Drug Pricing Schemes Mean More Government, Less Medicine

The Big Picture

Following the catastrophic failure of Build Back Better, President Joe Biden’s grab bag of far-left policies, Senate Majority Leader Chuck Schumer, is looking to push through a new slimmed-down version of the failed Build Back Better package in the halls of Congress. This new package is highlighted by misguided drug pricing schemes that only serve to stifle innovation, create shortages, and harm the very products that lower the cost of medicine. 

Drug pricing schemes disproportionately impact the generic and biosimilar markets, the products that drive the cost of medication down. If lawmakers are truly interested in lowering the cost of medicine, they should remove regulatory barriers that inhibit the development, production, and sale of life-saving medications. 

The Details

First and foremost, price controls are misguided and ignore market forces. Price controls are government mandates on a good or service’s maximum or minimum price. The inevitable result of price controls is shortages.   

How drug pricing schemes hurt generics.

  • Generic and brand medicines operate in two very different spaces. Whereas brand medicines enjoy a period of exclusivity to protect investments in research and development, generics and biosimilars operate in a competitive marketplace. 
    • The exclusive nature of brand medications spurs the very innovation that creates new treatments and improves healthcare quality.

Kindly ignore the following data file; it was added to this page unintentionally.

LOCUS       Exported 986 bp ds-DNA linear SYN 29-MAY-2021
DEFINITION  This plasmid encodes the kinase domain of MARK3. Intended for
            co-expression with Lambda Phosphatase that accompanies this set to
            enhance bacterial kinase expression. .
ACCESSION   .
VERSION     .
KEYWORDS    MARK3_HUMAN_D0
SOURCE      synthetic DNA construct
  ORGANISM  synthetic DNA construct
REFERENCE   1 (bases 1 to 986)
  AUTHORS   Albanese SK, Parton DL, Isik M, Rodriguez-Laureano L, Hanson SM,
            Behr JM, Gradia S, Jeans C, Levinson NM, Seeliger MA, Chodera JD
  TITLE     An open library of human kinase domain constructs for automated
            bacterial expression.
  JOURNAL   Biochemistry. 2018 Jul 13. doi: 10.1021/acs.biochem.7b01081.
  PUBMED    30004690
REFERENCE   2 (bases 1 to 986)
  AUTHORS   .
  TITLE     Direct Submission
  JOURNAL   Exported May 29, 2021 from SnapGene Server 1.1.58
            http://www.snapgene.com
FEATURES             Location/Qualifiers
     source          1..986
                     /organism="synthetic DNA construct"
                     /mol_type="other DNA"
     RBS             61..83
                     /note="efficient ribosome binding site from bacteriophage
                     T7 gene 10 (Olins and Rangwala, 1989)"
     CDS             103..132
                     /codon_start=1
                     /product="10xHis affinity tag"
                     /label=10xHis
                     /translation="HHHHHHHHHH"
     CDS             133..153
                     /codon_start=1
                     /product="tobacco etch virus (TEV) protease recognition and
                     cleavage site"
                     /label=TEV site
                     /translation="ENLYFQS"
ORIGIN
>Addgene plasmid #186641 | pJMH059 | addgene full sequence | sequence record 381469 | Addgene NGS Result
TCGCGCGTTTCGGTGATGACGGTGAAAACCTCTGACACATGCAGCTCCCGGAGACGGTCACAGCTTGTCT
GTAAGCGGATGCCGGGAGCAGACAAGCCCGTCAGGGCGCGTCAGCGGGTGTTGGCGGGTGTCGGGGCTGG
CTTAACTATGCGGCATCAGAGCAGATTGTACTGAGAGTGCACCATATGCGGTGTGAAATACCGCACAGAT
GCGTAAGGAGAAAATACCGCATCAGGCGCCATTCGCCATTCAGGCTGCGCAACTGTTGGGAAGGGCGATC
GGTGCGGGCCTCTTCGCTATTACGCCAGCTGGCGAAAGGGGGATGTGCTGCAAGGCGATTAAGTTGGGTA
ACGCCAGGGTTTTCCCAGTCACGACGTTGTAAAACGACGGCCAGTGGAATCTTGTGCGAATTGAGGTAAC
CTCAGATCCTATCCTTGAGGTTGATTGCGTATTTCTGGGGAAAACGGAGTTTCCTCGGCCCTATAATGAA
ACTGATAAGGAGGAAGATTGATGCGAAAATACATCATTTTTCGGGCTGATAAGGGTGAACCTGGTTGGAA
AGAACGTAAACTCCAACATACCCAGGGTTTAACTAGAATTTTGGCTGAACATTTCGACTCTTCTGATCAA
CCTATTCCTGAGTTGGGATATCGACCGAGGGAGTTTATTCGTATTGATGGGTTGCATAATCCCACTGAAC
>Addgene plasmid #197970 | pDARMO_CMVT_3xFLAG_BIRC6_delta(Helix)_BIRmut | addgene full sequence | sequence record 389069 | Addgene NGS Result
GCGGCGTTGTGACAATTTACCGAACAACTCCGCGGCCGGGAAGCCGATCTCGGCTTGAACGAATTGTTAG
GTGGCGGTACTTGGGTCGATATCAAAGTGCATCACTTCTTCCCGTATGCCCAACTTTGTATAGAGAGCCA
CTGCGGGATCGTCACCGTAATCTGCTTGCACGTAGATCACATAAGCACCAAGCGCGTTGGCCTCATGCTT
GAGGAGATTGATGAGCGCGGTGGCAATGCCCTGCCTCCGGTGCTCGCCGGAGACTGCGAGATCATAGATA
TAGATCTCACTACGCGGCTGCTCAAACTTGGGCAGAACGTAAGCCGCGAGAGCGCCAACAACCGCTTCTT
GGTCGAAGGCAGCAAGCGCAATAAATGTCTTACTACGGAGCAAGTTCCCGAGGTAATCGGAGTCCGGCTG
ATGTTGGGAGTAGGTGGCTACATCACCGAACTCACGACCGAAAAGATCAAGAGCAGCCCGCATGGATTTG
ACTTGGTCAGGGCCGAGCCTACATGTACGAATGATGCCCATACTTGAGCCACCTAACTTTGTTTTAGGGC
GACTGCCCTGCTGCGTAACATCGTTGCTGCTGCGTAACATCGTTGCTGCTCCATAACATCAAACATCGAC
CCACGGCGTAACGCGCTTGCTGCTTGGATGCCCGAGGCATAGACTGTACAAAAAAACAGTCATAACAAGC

• The competitive generic marketplace ends up lowering costs and increasing access to life-saving drugs. 
  • Two common components of drug pricing include medicare negotiation and inflation penalties. Both pose enormous problems for the development and access to generics and biosimilars. 
  • Direct price negotiation from Medicare undermines the development of biosimilars and generics. It creates a situation where forecasting the market for specific drugs becomes extremely difficult and discourages investment in the generic and biosimilar marketplace. 
  • The competitive nature of generics creates substantial savings for patients and results in a dynamic landscape where manufacturers enter and exit the marketplace. Generics are far more sensitive to customer behavior, and their low cost makes any price change proportionally more significant than their brand counterparts. The result is a situation where an inflation penalty would disproportionately punish the products that reduce the cost of medication.

Why it Matters

Despite the intention of lowering treatment costs, drug pricing schemes disproportionately target the very products that lower prices. Discouraging investment and pushing products out of the market that would otherwise provide millions of Americans access to effective and low-cost treatments is a recipe for disaster.   

Although lowering the cost of medicine is a worthy goal, heavy-handed government policies are the wrong way to go about it. The price of something is not simply an arbitrary number that the government can forcibly change. Instead, price is the value placed on a product that results from market forces and human behavior. 

We should be embracing the development of new treatments and low-cost generics. Unfortunately, these policies attack generics and biosimilars, inevitably making treatments more expensive and scarce.